Slice of Life
Compiled by Alex Price
From the South China Morning Post this week in: 1947
British science had come up with a new two-ton mechanical 'brain', hailed as 25 times smarter than its smartest American counterpart.
Dr M.V. Wilkes, director of the Cambridge University Mathematical Laboratory, said the university-built memory-monster was nearly finished.
'It may make discoveries in engineering, astronomy and atomic physics,' he told a reporter. 'It may even solve economic and philosophical problems too difficult for us. There are many vital questions we wish to put to it.'
The machine, he said, could handle 500 numbers of 10 decimal points. The best American brain, built in Philadelphia for the American Army, handled only 20 such numbers, he said.
The Cambridge brain has been nicknamed 'Edsac' because its full name, the scientist explained, is 'electronic delay storage calculator'.
It remembers by storing up electric and supersonic waves, each one representing a number, in a circuit of metal tubes filled with mercury.
As Dr Wilkes explained it: 'The mercury causes the waves to travel very slowly. We hang on to them indefinitely in this way and switch them into circuits where they add, subtract or do whatever you want them to do.' The mechanical brain, in the doctor's words, could complete 100,000 calculations a minute.
So many cheques were bouncing in Shanghai that the ministry of finance decided on drastic action, including fines and prosecution on charges of breach of contract. The clearing house reported weekly bouncing cheques on average totalled CN$2,000,000,000,000 (Chinese dollars). Due to massive inflation, HK$1 equalled about CN$15,000.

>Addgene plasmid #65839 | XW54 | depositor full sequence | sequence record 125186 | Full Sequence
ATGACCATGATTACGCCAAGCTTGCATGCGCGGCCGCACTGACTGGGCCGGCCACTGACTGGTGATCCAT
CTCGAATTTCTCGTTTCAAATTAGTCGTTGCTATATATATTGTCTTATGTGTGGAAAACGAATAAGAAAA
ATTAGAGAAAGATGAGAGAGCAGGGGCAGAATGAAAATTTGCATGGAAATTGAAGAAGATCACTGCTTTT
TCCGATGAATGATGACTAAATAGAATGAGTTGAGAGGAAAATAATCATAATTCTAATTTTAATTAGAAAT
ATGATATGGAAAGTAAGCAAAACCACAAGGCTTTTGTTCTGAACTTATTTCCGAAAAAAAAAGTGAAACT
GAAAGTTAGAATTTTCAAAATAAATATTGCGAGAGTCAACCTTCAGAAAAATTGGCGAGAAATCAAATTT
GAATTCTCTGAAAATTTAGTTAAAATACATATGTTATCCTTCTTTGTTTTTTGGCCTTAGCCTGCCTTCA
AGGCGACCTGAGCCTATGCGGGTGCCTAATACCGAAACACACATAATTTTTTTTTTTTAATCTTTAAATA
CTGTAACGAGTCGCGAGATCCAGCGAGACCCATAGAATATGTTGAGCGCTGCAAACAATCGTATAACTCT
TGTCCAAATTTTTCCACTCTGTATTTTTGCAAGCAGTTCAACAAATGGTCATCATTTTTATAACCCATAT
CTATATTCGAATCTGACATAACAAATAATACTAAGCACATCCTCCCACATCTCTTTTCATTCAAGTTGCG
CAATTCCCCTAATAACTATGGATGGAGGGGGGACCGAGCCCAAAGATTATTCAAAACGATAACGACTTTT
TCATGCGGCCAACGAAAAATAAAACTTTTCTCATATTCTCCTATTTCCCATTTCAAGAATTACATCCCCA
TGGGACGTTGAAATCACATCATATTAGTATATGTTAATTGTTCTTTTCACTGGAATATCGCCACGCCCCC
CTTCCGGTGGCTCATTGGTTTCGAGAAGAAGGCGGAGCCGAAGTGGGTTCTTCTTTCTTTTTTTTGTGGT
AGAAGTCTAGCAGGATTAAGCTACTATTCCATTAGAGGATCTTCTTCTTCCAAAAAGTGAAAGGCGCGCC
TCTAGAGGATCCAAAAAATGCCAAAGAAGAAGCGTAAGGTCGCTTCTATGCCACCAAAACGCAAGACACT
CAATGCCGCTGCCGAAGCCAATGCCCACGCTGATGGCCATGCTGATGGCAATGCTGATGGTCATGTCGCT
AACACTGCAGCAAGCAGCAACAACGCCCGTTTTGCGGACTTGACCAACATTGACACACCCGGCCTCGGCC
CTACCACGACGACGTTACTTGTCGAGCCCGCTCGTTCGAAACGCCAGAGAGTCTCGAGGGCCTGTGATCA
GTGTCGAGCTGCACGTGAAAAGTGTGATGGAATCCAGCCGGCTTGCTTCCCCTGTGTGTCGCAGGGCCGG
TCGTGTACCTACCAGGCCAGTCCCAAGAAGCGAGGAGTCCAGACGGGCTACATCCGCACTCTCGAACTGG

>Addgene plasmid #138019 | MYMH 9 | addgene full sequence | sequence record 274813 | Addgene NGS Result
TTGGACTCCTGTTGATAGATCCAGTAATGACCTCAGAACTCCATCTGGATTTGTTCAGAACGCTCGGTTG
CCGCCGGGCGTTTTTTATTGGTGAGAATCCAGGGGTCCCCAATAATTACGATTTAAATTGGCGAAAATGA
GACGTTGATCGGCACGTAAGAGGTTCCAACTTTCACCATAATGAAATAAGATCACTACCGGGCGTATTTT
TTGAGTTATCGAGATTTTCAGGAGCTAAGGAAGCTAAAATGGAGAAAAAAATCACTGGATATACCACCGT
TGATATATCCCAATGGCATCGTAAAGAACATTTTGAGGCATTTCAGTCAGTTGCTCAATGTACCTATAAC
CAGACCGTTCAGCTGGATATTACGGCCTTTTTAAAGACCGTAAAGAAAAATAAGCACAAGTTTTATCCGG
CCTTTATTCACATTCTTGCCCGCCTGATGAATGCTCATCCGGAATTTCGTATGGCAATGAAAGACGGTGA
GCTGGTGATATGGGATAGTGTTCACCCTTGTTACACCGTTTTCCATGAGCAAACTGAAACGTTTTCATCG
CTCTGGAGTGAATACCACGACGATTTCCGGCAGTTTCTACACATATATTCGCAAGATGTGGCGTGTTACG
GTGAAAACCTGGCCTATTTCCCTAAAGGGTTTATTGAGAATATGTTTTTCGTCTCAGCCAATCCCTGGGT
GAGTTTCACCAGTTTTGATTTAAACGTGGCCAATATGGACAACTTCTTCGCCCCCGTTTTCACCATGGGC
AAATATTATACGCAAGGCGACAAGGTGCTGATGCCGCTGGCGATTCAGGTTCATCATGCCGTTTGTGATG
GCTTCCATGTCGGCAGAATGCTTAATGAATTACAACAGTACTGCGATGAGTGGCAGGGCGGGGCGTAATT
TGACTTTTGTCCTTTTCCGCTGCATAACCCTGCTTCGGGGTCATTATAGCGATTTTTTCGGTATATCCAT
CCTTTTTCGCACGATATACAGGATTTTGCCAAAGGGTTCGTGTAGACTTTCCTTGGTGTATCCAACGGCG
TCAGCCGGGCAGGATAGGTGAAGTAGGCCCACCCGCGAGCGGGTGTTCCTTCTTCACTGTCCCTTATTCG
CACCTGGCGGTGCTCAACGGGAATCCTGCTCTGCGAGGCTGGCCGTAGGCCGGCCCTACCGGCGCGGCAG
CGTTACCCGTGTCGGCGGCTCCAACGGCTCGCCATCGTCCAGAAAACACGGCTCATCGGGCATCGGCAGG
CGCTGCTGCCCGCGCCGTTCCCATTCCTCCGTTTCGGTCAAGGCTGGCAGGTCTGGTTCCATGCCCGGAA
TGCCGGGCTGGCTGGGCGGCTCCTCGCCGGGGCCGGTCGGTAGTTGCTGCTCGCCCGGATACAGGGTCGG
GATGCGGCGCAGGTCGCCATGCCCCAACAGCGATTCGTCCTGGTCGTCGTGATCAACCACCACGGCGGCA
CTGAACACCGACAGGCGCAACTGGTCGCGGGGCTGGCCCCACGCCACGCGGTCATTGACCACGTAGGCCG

The world's largest plane flew for the first time as Howard Hughes took his US$23,000,000 plywood flying boat, the centre of a congressional investigation, into the air for a one-mile flight. The 200-ton plane, on which the multimillionaire staked his reputation as an aeroplane designer, lifted 700 feet into the air on the third and final taxi run and flew at 100 miles an hour for a mile. The crowd of 1,000 lining the breakwater at Los Angeles harbour burst into cheers as Hughes returned from the flight.
A new charge was hurled by the official (Kuomintang) Central News Agency that the Communists captured one municipal official on the outskirts of Kirin and butchered him like a pig. It said wealthy families on Kirin's outskirts were forced to buy pounds of human flesh and forced to cook and eat the meat. It alleged the Communists charged CN$5,000 a lb.
Colonel Kanazawa Asao, 47, chief of the Japanese Gendarmerie and concurrently chief of police in Hongkong in 1945, was sentenced to death by hanging by the No7 War Crimes Court.
Kanazawa was charged on two counts of being concerned in the ill-treatment of prisoners held in the custody of the Gendarmerie and civilian residents, causing the death of many and the physical suffering of others including deportation of people from the Colony between February and August 1945. He was found guilty of both charges after the court deliberated for 27 minutes. The death sentence was pronounced after a retirement of one hour and 22 minutes.
Staid and reserved Cambridge caused a cinematographic ripple by certifying the American film 'Birth of a Baby' for showing to children as well as adults. Under British cinema regulations, the Board of Review classified films as A (for adults only), B (for universal showing, including children).
Birth of a Baby, showing for several weeks in London, was classified as an A picture in the capital. It depicted the actual birth of a baby.
The Cambridge Board of Review, including three married men, three married women and the town's chief constable, 'saw no reason' why the picture should not be exhibited to children.